Lifestyle Books and Art 18 Feb 2016 Queer art is still a ...

Queer art is still a big no

Published Feb 18, 2016, 12:04 am IST
Updated Feb 18, 2016, 12:04 am IST
Art historian Vishal Tondon explains why it will be a long while before Hyderabad opens up to gay art.
Vishal Tondon, one of the very few queer artists from the city, strikes a pose.
 Vishal Tondon, one of the very few queer artists from the city, strikes a pose.

February is observed as LGBT History Month in the United Kingdom, covering not just with Valentine’s Day, but also the 2003 abolition of Section 28 — which prohibited promotion of homosexuality. The month is marked with festivities and even though closer home LGBT History Month is not yet a reality, the city did gear up for ‘Run with Pride’, an activity organised by Queer Campus Hyderabad.

From hosting a fundraiser to conducting a documentary fest, the Queer Campus Hyderabad has done a lot. But despite the success, there is one field that the community has had almost no breakthrough in — art.


“If you think that the art market in the city is underdeveloped, then for a queer artist, it’s pretty much closed,” says Vishal Tondon, an art historian, a PhD scholar at Centre for Women’s Studies, University of Hyderabad, and one of the very few gay artists in the city.

No place for LGBT artists in the city?
Having moved to Hyderabad in 2012 to teach at the Annapurna International School as a lecturer and head of the Liberal Arts department, Tondon admits how it was impossible to get the galleries to host an international queer art show that he was curating in 2012.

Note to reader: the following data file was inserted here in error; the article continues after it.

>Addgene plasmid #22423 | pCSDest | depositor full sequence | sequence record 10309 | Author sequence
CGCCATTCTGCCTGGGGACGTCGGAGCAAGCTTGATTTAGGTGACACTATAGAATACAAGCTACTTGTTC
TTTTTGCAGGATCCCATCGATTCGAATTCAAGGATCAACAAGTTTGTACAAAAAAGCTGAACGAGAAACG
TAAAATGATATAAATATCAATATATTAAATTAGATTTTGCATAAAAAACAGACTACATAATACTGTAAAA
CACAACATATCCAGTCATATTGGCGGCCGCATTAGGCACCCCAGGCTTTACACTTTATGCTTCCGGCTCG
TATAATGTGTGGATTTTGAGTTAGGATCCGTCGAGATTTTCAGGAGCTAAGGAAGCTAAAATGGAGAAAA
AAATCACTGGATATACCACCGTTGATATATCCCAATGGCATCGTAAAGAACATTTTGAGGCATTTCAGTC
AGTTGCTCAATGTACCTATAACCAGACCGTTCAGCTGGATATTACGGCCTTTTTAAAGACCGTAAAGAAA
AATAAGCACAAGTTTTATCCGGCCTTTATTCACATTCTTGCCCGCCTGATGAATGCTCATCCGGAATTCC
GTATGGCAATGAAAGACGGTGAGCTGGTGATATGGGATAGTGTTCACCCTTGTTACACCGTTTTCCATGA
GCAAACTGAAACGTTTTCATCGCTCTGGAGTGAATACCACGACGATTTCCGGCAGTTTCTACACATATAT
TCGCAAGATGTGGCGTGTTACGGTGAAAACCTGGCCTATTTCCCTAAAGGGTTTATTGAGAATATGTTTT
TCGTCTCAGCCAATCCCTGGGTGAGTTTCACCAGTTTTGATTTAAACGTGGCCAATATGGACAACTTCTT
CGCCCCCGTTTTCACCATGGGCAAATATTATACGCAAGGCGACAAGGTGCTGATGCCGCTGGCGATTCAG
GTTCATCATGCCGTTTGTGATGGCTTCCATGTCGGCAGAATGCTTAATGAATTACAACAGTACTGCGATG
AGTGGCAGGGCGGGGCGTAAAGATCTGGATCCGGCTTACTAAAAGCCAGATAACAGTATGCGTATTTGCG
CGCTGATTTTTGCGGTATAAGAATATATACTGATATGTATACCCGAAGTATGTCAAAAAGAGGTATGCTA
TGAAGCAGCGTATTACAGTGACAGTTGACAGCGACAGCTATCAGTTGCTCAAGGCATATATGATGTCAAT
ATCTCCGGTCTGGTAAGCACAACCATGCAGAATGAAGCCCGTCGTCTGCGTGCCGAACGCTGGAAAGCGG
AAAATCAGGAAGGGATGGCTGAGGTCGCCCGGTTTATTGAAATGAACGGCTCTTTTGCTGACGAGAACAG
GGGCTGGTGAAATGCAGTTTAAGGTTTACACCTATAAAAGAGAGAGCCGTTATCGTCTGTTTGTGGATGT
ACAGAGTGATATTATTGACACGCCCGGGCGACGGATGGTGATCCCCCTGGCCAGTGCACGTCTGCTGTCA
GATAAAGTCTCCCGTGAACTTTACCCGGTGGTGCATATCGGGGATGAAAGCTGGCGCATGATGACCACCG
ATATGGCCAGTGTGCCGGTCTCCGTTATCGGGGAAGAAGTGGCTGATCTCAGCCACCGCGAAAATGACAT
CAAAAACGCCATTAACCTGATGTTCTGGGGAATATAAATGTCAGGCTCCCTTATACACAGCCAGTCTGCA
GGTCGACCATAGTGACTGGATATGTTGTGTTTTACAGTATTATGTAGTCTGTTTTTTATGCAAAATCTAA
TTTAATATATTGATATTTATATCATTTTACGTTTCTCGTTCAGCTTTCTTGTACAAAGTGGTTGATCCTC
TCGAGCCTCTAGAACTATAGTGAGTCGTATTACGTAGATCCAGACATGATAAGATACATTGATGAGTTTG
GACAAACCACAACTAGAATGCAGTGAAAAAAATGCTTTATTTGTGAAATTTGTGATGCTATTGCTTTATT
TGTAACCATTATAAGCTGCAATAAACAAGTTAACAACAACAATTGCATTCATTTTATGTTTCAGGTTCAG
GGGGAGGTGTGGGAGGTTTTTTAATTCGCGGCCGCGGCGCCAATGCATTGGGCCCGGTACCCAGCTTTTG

“In Mumbai, I was part of queer art shows at Ashish Balram Nagpal Art Gallery (2001, 2002 and 2004) and Lansdowne Art Gallery (2007). But when it came to curating an international show in the city, Exclusively Inclusive! Celebrating Diversity Through Art, all the galleries shut their doors because they didn’t want to create a controversy,” says Tondon, who after studying medicine did his masters in History of Art from Kala Bhavan, Shantiniketan.

The exhibition finally took place at the Anveshi Research Center for Women’s Studies in Hyderabad. And even though the exhibits didn’t comprise erotica that he had delved in before joining Shantiniketan, Vishal admits that there still were no takers.


“There was one image where a gay couple was getting married and another where men, fully clothed in dhotis, were lying down in a seductive pose. While gallery owners found it offensive, the art was actually an amusing take on how women have been stereotyped to pose all these years,” he adds.

Last year, Tondon, one of the members of Wajood Society — an NGO to build a safe space for LGBTs — encouraged three artists from the community — Srinivas, Santosh and Shikha — to pursue their calling for art.

“But in the recent past there has been no bursting forth of talent,” says Tondon, adding, “Art is an expensive vocation and to conduct an exhibition, you need sponsors. Hyderabad still favours traditional art, and there are very few galleries that encourage contemporary art. Even people who come to Wajood are very timid. Most queer artists prefer being labelled as a ‘gay friendly’ artist rather than a ‘gay’ one.”


“Going by the current scene, it will be a long while before Hyderabad can boast of having an artist as accomplished as David Hockney, one of Britain’s greatest living artists,” says Tondon, who is working on an exhibition that will be showcased later this year.